Review: Micro Machines World Series (Sony PlayStation 4)

7 mins read

Review by Sam M.

In what is a fond memory of mine, I inherited from my grandfather his collection of Matchbox cars. Some weren’t in that great condition, nor were most of them rare or collectible by any means, but often, much to the amusement of my grand imagination as I child, at the power of my fingers I was a world car driving champion. I built courses out of anything I could find around the house, albeit many of these items were other toys I had or what other objects I could find laying around my room, yet my creativity knew no bounds as I was the faster racer in the world, with the power of my cars, and the track at my fingertips.

Micro Machines is nostalgic to me for this very reason. And while I have never played with any actual Micro Machines toys, nor played any previous game in the series, immediately I felt like I had been here before. Much like the memories I have as a child, the gameplay of Micro Machines World Series puts the player in control of their own vehicle, as it races around a track made of everyday objects. Players can either compete against one another online, or there is local play also available, with the added bonus given the simplicity of the game design, means anyone can pick up a controller and enjoy themselves.

The offline mode is quite limited in its offerings, as the developer Codemasters has opted for a more online focused game. There your standard race and battle modes on offer, with both modes offering some diversity by providing different race and battle variations. You can play with up to four players at any one time, with the remaining players filled by the AI. Races are simple enough to comprehend yet surprisingly difficult to master. As a top down racer, your field of view is relatively limited to what you can see ahead of you so the first few laps often is more a test of your reflexes rather than driving capabilities, with the following laps reliant on your ability to memorise when to turn. Unlike the precision you would normally expect from Need for Speed or even kart racing family favorite Mario Kart, the controls feel very slippery and at times unforgiving. Try to fix a slightly wrong turn and you could be snaking off the track or driving into a wall.

There is no indication of a car’s particular stats, if it handles well, has faster acceleration or a bit more weight to it, and through my various plays I never felt that the cars are different from one another, aside from their looks and weapons in battle mode. Where the cars you pick are a skin in the races, battle mode is where they allow you to bring out some of your personality. The car you pick is equipped with a substantial arsenal which have the capacity to pack quite the punch. The police car has guns and the ability to call a police helicopter to round up any getaway enemies, where the spy car can cloak itself and become invisible to avoid bullets. It makes them different enough to make the battles that more interesting than everyone having the same stock standard weaponry.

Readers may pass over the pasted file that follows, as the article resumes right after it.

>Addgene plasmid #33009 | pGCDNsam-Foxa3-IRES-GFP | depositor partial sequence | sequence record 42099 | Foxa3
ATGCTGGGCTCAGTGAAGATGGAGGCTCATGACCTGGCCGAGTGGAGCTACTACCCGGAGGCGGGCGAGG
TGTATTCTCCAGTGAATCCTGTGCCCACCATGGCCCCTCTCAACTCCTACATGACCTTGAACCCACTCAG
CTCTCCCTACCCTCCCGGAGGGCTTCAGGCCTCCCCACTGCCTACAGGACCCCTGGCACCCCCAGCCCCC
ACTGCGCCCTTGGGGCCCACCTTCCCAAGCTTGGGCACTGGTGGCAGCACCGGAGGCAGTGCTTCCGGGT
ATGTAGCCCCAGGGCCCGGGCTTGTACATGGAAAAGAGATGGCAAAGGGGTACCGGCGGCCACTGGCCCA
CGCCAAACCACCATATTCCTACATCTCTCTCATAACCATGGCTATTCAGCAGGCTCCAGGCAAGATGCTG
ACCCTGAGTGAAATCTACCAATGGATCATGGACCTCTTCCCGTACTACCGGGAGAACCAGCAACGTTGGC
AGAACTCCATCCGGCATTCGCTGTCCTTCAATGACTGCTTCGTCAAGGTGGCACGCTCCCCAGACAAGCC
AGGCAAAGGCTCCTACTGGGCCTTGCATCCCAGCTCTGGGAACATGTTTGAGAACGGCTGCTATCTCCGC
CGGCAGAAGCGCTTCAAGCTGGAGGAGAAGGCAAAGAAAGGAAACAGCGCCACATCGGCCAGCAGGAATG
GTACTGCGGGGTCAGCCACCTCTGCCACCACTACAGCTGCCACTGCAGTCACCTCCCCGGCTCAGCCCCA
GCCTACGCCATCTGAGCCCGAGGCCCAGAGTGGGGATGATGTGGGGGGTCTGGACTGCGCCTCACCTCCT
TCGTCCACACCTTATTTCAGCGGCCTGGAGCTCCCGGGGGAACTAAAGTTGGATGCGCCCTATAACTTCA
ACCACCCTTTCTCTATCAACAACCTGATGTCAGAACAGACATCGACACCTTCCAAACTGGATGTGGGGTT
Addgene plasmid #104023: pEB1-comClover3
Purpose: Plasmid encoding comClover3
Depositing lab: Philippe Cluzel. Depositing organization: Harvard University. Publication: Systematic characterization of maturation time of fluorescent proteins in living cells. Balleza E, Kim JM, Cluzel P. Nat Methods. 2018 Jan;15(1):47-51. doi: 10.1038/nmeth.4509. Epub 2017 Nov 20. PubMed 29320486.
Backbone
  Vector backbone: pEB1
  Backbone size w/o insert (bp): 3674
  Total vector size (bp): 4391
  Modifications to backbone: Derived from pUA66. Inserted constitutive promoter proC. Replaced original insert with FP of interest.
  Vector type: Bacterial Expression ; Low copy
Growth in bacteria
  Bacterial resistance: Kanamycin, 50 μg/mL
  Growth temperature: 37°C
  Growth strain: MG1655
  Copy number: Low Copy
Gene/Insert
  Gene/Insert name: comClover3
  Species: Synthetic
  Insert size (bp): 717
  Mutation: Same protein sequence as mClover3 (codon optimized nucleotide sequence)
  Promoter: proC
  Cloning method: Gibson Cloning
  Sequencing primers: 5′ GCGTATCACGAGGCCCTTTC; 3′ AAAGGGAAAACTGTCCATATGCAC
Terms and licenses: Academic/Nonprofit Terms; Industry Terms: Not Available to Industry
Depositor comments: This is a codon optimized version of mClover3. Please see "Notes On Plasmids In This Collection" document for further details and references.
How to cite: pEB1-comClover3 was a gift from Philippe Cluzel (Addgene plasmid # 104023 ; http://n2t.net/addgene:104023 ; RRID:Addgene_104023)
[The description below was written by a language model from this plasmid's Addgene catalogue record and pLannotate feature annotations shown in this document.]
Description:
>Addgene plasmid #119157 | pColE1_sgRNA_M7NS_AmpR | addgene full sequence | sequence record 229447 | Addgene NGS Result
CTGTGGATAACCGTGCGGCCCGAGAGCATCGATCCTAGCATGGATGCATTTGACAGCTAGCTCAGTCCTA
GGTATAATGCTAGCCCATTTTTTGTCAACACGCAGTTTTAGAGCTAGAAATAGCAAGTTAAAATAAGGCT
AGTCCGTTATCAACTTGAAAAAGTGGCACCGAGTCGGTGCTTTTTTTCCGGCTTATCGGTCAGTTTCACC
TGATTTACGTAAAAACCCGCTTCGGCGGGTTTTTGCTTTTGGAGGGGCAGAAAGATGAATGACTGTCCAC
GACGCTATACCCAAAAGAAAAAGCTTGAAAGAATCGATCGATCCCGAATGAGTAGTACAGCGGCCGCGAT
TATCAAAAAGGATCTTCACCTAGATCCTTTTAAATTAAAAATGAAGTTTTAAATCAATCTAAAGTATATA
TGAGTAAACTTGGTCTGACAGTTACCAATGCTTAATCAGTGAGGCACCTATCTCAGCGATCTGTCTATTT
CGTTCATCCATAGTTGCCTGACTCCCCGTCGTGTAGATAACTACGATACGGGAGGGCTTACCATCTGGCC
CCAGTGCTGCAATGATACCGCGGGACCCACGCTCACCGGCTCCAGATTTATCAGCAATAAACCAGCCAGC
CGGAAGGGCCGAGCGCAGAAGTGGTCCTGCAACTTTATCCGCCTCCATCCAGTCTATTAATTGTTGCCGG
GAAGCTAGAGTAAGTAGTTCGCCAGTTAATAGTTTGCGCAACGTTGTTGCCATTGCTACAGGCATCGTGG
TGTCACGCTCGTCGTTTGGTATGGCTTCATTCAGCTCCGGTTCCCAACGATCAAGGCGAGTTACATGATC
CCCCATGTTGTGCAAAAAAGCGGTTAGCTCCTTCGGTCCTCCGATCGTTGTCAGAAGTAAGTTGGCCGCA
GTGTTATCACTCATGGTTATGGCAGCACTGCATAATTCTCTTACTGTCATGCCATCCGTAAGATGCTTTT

By far the most appealing aspect of Micro Machines is its design. There is a big nostalgic kick in the guts with some of the tracks, littering them with toys and objects that anyone could find laying around the house. It helps that Hasbro games owns Micro Machines, allowing a spectacular battle arena on the Hungry Hungry Hippos board game. The cars themselves are visually diverse enough to offer up enough for everybody, including tractors, hovercrafts and army tanks.

The game is heavily online focused encouraging players to take the race online with up to 12 players … that is when you can find a game with 11 other people. The online environment is quite underpopulated already, unfortunately. Luckily there is the ability for the remaining player slots to be filled with the AI, yet this is something that could have just as easily been achieved offline (without the two minute wait to start the race). The game plays just as it would offline, however I was unable to test if there would be any impacts of latency as I could not find enough other people to play with. There is the ability to race in the games ranked mode, which opens up to players once they reach level 10 – the game suggests playing offline with the AI to hone your skills (as there is nobody else to play with). Loot boxes are available in game also, to reward players with custom skins and emotes, again to show off to the empty lobbies online.

Micro Machines World Series encourages online play as the preferred method to play the game, and for good reason. It’s a real effort to get four players on one couch to play together. Would it be easier to encourage players to the game if the mechanics were stronger, definitely. But no one is playing online and there’s just not enough value in the game unless you’re able to somehow align the stars to get a full group of players online. Do this game again, but shift the focus so that everyone can enjoy it without relying on others being online, and then we’ll talk.

– Sam M.

This is the bio under which all legacy articles are published (as in the 12,000-odd, before we moved to the new Website and platform). This is not a member of the DDNet Team. Please see the article's text for byline attribution.